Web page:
AAFCO accepts revised Dog and Cat Nutrient Profiles

Definitions, ingredients, available educational resources discussed during Denver meeting

The Association of American Feed Control Officials (AAFCO) held its annual meeting in Denver, Colorado, USA on August 3–5, 2015. As usual, many items affecting pet foods were discussed.

After eight years of deliberation, the revised AAFCO Dog and Cat Food Nutrient Profiles (along with some amendments to the Model Regulations to accommodate different maximum allowed calcium levels for large-sized puppies) were accepted by the full membership and will be published in the 2016 Official Publication. Some of the changes in the Profiles were discussed in previous columns (see Petfood Industry magazine, April and May 2015). Pet food companies will have one to two years (for new and existing products, respectively) from time of publication to confirm compliance with the new requirements or reformulate and/or relabel accordingly.

A notable topic of discussion during the Pet Food Committee session was in regard to use of the term "human grade." Currently, AAFCO offers minimal insight on what it considers appropriate use of the term on its "Business of Pet Food" website (www.petfood.aafco.org), so many who want to make the claim remain confused as to what is acceptable. Because of the substantial documentation required to verify the claim, the Food and Drug Administration (FDA) had been offering pre-market reviews of petfood labels from the industry. This effort helped state feed control officials as much as if not more than pet food companies. 

However, FDA announced at the meeting that it would no longer accept any further submissions of this type, as it considers other matters to be of higher priority. Rather, it is now solely left up to states to determine acceptability of "human grade" claims and whether they are properly substantiated. An AAFCO working group has been formed to develop more substantive guidance for states and industry, but these types of deliberations can take at least a year, and sometimes much longer. In the interim, pet food manufacturers can expect even less consistency in enforcement when it comes to these types of claims.

Also discussed (although this time in the Enforcement Committee session) were some recently published scientific studies showing high incidence of inaccuracies in ingredient declarations on pet food labels. This includes both failure to find evidence of the inclusion of declared ingredients as well as the detection of protein sources from species not declared on the label. Some of these studies were previously discussed (see Petfood Industry magazine, December 2014). After the open discussion, the Committee went into private session, so it is difficult to know what conclusions, if any, were drawn by regulators. However, increased scrutiny of the veracity of ingredient declarations by feed control officials in the future should be anticipated. 

On the ingredient front, amendments to the pulse fractions (e.g., protein, starch, fiber) definitions now list lentils as well as peas as acceptable sources. New amendments to these definitions to provide for additional processes (e.g., water separation) are moving forward. Also, the Ingredient Definitions Committee passed the proposal to delete the definition for feed-grade fat product (AAFCO #33.5). This definition was intended as a means to allow for fat ingredients that would substantially meet another existing definition but would not meet all its specifications. For example, a vegetable oil that failed to meet the limit on unsaponifiable matter but was otherwise suitable for use in animal feed could be offered for distribution under this alternative name.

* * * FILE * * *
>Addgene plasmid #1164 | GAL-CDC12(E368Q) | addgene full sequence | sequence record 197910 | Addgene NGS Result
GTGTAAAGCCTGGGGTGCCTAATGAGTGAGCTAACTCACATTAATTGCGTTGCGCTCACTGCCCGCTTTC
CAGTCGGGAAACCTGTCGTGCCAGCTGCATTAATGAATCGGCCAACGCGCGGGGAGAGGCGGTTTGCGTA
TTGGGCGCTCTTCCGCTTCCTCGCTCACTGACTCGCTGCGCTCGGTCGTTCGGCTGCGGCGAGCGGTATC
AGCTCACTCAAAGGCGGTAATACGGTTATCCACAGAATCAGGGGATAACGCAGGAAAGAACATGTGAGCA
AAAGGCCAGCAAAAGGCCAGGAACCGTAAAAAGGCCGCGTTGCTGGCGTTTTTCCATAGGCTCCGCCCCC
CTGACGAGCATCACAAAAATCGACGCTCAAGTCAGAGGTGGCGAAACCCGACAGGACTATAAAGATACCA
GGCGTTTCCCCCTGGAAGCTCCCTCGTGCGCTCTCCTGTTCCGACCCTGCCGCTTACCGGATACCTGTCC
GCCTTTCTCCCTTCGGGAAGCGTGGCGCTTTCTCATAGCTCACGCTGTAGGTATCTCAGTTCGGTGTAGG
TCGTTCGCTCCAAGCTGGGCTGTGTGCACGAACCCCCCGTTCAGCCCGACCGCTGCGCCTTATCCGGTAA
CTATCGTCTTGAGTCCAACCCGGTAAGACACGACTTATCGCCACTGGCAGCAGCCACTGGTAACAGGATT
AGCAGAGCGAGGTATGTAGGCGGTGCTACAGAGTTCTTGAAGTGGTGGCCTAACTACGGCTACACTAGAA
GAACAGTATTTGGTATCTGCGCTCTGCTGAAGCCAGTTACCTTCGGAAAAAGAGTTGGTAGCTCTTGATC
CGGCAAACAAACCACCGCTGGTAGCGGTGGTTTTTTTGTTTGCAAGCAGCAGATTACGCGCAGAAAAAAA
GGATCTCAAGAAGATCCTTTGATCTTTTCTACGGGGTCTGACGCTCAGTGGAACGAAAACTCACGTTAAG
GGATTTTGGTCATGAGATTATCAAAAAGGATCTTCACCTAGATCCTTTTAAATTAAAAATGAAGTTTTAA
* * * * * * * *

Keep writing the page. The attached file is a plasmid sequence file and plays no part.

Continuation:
However, FDA reported of gross misuse of the terminology, with some suppliers distributing fats and oils from sources that definitely would not be suitable or safe but whose origins were obfuscated by use of the name. While an appeal was made to modify the definition to exclude this from happening but still allow for legitimate use of the ingredient name, the Committee voted to accept the motion to delete the definition. While this matter still has to go before the full membership before action is taken, this move may have serious consequences. At minimum, there would need to be a scramble for establishment of new definitions to cover legitimate sources of fat products or the industry could face a serious shortage of available fat ingredients.                                                                                                                                           

 In other pet food news, the process of updating the "Pet Food and Specialty Pet Food Labeling Guide," which augments the Official Publication and explains many aspects of pet food regulation in detail, is nearing completion and likely will be open for comment by the January "mid-year" meeting. AAFCO is also planning a Pet Food Labeling Workshop in conjunction with the annual meeting in 2017. Pet food manufacturers will find both the Labeling Guide and the Workshop to be invaluable in helping ensure compliance with current labeling requirements. Also, similar in intent to the "Business of Pet Food" site for small or new petfood companies, AAFCO has gone "live" with a new web site ("AAFCO Talks Pet Food") designed to help address consumer questions and concerns. Industry members are encouraged to provide a link to the site (https://talkspetfood.aafco.org/).